Students on the Memester course took a yoga class each morning and afternoon, then spent the evening meditating.  (Photo: Courtesy Isabel Pillier Mazumdar)

Students on the Memester course took a yoga class each morning and afternoon, then spent the evening meditating. (Photo: Courtesy Isabel Pillier Mazumdar)

About 800 years ago, the Maya worshiped the god of honey in the holy city of Tulum, Mexico. The frescoes of Ah-Muzhen-Kab, who dives into the earth like a stingless bee and is known as the “descending deity”, still remain on the walls of a temple there.

The worship of Ah-Muzen-Kab has declined over the past few centuries, but the importance of Tulum as a site of spiritual practice remains. Thousands of people now flock to the area annually to take part in yoga and meditation retreats.

If practicing 5,000-year-old Indian traditions in Mexico sounds a bit unusual, yoga teacher Isabel Pillire Mazumdar says the draw for modern visitors is probably the same reason the ancient Mayans built Tulum, where they Built on the Yucatan Peninsula.

“It’s the special energy of the field,” says Mazumdar, a senior lecturer in the Department of Physical Education and Mind-Body Health in the USC Dornsife College of Letters, Arts and Sciences. “We don’t have this belief in Western society, but a lot of cultures do believe in the importance of energy, whether it’s Chinese, Japanese or Maya culture.”

Mazumdar recently led a small group of USC students on a week-long visit to Tulum, where they took yoga lessons, meditated, and explored the region’s history. This is an elective course for the newly launched Mind-Body Studies Minor, which trains students in the fundamentals of good health, from sleep to mindfulness to physical exercise. With rising levels of anxiety and depression, as well as high rates of obesity among college students, this is timely and important research work.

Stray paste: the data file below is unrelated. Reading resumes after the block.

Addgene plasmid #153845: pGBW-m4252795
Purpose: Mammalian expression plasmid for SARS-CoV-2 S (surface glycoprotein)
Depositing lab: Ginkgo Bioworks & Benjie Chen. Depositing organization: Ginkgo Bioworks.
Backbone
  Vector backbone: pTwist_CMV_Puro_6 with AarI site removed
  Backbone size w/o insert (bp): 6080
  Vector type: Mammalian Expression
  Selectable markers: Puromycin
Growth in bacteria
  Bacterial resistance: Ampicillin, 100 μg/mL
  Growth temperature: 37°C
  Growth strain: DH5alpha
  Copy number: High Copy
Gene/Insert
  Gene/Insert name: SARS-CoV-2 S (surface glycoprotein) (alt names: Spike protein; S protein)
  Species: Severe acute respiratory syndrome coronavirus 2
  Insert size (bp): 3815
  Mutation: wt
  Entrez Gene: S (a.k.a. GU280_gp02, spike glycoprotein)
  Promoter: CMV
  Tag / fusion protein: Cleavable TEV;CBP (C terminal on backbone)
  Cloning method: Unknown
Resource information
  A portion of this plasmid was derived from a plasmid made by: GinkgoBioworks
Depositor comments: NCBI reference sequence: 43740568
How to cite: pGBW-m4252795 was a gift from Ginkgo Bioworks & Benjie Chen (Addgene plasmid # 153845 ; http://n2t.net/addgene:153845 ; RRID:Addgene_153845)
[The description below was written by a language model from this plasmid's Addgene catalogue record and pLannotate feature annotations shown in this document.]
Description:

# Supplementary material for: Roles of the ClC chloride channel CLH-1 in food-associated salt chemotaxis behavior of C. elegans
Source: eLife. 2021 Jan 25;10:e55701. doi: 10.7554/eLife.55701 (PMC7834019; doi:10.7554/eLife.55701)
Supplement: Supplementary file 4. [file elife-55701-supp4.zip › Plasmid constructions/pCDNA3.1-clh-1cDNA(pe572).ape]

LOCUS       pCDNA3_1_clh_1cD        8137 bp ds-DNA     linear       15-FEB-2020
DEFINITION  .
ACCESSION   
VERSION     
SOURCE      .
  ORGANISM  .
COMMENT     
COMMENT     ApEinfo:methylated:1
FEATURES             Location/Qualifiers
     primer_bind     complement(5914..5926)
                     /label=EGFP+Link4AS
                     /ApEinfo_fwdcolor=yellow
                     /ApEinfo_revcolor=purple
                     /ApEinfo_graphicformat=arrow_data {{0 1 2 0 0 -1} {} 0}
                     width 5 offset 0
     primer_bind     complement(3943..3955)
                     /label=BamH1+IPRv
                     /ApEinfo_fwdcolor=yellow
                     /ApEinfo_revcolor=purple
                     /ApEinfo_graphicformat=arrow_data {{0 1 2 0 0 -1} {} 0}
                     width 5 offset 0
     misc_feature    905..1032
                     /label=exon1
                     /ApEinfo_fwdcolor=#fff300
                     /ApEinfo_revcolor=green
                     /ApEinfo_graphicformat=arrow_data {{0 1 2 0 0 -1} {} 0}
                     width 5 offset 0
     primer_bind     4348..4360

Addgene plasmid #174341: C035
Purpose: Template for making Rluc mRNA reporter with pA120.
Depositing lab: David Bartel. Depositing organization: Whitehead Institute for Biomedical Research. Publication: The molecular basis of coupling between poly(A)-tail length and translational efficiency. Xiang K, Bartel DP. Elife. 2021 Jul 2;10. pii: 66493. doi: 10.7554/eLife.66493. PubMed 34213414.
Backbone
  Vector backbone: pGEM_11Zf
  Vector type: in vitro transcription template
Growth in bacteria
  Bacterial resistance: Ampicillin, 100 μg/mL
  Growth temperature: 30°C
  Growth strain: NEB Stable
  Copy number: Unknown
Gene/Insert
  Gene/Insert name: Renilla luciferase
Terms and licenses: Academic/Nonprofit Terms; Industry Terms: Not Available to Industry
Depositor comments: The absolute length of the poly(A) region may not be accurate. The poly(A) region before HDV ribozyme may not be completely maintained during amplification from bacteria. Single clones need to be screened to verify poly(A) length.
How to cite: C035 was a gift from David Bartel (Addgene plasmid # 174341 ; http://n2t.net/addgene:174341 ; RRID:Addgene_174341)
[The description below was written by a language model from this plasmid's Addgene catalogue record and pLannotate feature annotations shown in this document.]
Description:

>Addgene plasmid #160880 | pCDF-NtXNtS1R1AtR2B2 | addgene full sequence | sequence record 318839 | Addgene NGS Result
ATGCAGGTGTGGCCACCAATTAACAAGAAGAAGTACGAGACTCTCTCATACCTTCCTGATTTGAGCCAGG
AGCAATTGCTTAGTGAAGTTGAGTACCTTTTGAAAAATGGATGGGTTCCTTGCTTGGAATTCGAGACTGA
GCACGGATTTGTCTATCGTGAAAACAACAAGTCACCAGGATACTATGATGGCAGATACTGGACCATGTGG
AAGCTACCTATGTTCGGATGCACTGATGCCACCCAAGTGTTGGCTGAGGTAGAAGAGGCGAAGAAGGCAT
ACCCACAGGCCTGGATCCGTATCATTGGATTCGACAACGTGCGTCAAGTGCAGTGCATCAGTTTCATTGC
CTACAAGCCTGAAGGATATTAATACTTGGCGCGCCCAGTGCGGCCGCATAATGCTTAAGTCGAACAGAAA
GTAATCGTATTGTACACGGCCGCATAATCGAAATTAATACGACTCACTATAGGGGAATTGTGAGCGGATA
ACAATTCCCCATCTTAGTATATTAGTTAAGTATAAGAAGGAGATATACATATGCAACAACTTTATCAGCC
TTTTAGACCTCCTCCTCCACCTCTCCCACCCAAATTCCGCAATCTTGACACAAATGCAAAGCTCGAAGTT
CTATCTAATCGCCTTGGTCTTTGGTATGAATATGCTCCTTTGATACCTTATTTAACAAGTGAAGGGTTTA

Rise and shine, it’s yoga time

Students (downside) learn dog power > News > USC Dornsife

The new Mind-Body Studies Minor aims to help students cope with stress and stay fit. (Photo: Courtesy Isabel Pillier Mazumdar)

A yoga retreat in Mexico might sound like a relaxing vacation, but Mazumdar’s Memester course had a packed schedule. Each day, the students took two yoga classes, participated in group discussions and settled in for an evening meditation. He also took the time to tour, exploring the ruins of the Maya civilization and the magnificent caves at Gran Cenote.

The students ranged from novices to budding yoga enthusiasts. They ate all their meals together and practiced yoga together in the morning and evening, so the journey was also an exercise in living closely among people of different backgrounds and beliefs. “I had a very diverse group, different races, religions, sexual orientations. It was really cool that they all came together because you’re together 24/7,” says Mazumdar.

mind and body

The New Mind-Body Studies Minor, which launched this fall, covers human anatomy, nutrition, and the brain as well as other elective courses like swimming and hiking. More than 20 students have already enrolled in the minor, which was designed to meet the demand of students to help them manage their stress and health.

The minor also helps students who are planning careers in medicine learn techniques to help people that do not involve prescriptions or surgery; A growing trend in health care.

For Christina Meneri, who is majoring in neuroscience and cognitive science, the new minor connects directly to her career interests. “I look forward to using what I learn from the Mind-Body Studies minor, especially in regards to how we train our brains, to help dementia patients,” Meneri says.

Majumdar may be the poster woman for how yoga can be a lifelong, holistic practice. She first encountered it about 40 years ago, when she was vacationing at a resort hotel in the late 1970s, when yoga was not yet a mainstay at the gym. “Yoga was a little out there, it was experimental,” she says. As a dancer, she was fascinated by the way she stretches and lengthens her body, and she has been practicing the sport ever since.

Mamester course students like Anya Khurana, who is pursuing a degree in public health education and promotion at USC’s Keck School of Medicine, are planning a similar trajectory.

“Yoga and mindfulness practices are great tools for stress management and overall wellness, but this course has taught me how to apply those skills to my life, which I will take with me as I go to professional school and Starting my career,” says Khurana.